As part of its continuing effort to return to normal operations, the Federal Reserve's policymaking committee said Wednesday that the central bank will hold a final cash auction on March 8.
When they were launched in December 2007, the auction was seen as a way for banks to borrow from the Fed without encountering the stigma associated with discount window loans. The Fed initially auctioned off $20 billion of cash through the program but later gave out as much as $150 billion as the financial crisis deepens.
On Wednesday, the Fed said it would hold a $50 billion auction on Feb. 8 followed by a final, $25 billion auction on March 8.
The Fed is in the process of shuttering four other liquidity facilities on Feb. 1.
Meanwhile, the central bank held firm Wednesday to its commitment to end purchases of debt and mortgage-backed securities from the government-sponsored enterprises by March 31. There has been debate over whether the Fed should continue the purchases to avoid a sudden jump in mortgage rates.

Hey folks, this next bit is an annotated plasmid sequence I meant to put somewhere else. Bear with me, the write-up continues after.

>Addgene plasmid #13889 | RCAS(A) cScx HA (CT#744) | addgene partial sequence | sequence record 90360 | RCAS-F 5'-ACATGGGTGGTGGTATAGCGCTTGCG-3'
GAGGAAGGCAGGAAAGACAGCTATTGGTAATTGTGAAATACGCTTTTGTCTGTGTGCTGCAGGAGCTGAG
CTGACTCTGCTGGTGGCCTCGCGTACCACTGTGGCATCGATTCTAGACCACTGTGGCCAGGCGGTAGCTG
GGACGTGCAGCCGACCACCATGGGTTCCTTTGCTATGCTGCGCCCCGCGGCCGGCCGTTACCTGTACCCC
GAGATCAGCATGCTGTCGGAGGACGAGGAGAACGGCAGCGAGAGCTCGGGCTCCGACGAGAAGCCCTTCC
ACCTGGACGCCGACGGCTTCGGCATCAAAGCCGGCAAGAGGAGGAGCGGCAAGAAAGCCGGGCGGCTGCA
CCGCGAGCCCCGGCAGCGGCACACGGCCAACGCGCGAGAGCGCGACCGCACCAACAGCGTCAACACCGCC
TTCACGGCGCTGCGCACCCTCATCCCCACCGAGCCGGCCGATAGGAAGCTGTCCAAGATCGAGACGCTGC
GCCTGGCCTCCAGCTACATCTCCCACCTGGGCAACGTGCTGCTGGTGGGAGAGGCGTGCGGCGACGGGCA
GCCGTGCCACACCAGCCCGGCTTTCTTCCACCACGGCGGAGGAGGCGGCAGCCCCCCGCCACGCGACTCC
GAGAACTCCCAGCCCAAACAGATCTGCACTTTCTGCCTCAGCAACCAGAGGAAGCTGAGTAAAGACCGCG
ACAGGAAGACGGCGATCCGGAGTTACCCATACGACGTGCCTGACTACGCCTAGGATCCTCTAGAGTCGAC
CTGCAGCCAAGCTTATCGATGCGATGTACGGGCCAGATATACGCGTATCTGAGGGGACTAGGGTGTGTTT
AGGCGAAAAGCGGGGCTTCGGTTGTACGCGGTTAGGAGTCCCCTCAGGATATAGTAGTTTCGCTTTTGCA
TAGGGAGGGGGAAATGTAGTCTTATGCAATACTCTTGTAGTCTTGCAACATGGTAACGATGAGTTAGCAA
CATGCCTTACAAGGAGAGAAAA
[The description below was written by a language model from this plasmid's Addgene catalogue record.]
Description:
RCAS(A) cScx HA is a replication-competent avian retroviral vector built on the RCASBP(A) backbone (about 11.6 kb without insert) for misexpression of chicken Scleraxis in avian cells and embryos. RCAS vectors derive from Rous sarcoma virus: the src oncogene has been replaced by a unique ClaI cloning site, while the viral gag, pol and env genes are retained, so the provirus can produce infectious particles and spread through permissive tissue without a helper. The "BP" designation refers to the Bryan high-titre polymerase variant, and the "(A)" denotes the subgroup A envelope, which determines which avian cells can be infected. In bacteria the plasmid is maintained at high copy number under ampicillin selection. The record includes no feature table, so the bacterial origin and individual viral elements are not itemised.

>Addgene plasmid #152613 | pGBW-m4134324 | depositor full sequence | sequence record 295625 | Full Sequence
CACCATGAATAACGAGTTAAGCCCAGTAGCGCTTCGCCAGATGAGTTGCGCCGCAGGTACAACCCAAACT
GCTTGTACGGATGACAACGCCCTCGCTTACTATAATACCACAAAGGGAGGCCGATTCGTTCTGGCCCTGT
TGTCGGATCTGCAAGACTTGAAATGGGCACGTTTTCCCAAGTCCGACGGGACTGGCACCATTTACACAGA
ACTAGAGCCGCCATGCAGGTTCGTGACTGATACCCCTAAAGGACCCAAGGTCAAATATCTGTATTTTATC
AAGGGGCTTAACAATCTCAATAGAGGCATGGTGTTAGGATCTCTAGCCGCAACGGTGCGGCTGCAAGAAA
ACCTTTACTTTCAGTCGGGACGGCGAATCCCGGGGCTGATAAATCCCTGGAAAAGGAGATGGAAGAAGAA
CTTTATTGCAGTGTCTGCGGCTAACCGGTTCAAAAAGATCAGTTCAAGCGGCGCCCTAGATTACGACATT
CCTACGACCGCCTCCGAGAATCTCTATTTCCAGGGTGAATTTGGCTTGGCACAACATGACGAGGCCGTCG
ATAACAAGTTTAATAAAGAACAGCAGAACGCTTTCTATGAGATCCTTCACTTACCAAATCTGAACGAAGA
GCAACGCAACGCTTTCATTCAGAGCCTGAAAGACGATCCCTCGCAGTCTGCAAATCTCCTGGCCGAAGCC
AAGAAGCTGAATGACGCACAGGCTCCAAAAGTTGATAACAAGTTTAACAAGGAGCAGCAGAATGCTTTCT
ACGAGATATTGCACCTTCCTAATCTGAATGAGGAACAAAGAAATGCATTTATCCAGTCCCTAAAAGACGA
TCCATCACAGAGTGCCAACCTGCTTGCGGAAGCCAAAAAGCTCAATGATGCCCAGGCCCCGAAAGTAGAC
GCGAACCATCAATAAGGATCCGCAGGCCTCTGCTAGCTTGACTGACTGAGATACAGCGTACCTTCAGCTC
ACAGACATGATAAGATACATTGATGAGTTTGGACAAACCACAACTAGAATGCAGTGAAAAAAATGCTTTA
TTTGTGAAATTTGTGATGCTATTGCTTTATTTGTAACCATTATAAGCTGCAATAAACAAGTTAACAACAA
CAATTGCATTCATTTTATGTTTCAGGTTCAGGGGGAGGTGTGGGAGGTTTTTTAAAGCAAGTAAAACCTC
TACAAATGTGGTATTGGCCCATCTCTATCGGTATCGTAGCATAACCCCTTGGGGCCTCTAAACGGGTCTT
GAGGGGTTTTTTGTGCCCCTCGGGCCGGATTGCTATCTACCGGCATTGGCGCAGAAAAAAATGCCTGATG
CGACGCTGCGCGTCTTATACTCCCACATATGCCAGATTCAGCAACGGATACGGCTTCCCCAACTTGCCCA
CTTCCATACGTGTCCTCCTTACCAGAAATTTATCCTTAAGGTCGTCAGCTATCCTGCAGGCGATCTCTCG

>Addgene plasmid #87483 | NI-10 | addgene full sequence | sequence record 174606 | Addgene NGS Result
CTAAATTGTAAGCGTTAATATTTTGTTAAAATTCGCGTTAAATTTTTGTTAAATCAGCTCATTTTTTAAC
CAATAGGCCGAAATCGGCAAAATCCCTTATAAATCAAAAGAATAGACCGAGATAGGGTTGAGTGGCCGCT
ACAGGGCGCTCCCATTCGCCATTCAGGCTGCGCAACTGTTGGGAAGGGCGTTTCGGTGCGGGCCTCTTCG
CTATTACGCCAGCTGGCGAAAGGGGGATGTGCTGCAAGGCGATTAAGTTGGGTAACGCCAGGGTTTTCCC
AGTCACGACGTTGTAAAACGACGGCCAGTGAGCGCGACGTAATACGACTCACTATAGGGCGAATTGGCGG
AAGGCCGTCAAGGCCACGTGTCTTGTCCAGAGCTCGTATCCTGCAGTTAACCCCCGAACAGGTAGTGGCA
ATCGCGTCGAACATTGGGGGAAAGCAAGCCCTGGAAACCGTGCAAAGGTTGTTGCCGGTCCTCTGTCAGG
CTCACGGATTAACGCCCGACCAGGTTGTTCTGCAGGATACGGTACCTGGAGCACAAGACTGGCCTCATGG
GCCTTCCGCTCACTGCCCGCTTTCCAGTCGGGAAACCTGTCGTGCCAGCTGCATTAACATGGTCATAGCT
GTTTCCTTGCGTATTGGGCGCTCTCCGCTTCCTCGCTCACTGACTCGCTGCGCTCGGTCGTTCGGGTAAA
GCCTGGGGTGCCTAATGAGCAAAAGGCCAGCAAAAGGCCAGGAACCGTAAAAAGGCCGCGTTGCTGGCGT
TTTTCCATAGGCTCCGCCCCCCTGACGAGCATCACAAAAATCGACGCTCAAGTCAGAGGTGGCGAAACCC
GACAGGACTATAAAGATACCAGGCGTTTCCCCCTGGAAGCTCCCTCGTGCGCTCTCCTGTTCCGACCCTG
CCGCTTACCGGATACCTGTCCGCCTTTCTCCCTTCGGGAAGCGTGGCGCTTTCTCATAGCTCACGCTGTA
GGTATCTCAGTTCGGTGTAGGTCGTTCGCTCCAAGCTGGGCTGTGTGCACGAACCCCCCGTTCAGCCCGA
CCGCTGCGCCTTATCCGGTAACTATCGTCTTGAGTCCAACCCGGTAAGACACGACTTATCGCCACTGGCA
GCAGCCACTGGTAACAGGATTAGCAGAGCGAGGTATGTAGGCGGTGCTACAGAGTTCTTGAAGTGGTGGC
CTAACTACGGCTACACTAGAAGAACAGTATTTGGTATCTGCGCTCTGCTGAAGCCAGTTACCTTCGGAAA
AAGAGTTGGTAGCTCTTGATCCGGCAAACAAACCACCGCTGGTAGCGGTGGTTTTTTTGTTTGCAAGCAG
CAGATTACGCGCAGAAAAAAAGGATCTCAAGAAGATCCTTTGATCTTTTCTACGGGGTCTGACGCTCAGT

In light of that concern, the Treasury Department announced additional support for Fannie Mae and Freddie Mac with the hopes of avoiding further instability in the mortgage market.
The Fed said Wednesday that "economic activity continued to strengthen" in recent weeks but noted that "bank lending continues to contract."
The central bank kept the target federal funds rate at a range between 0% and 0.25% and again said rates will remain low "for an extended period." Thomas Hoenig, the president of the Federal Reserve Bank of Kansas City, dissented from the decision, arguing that financial conditions no longer required such low interest rates.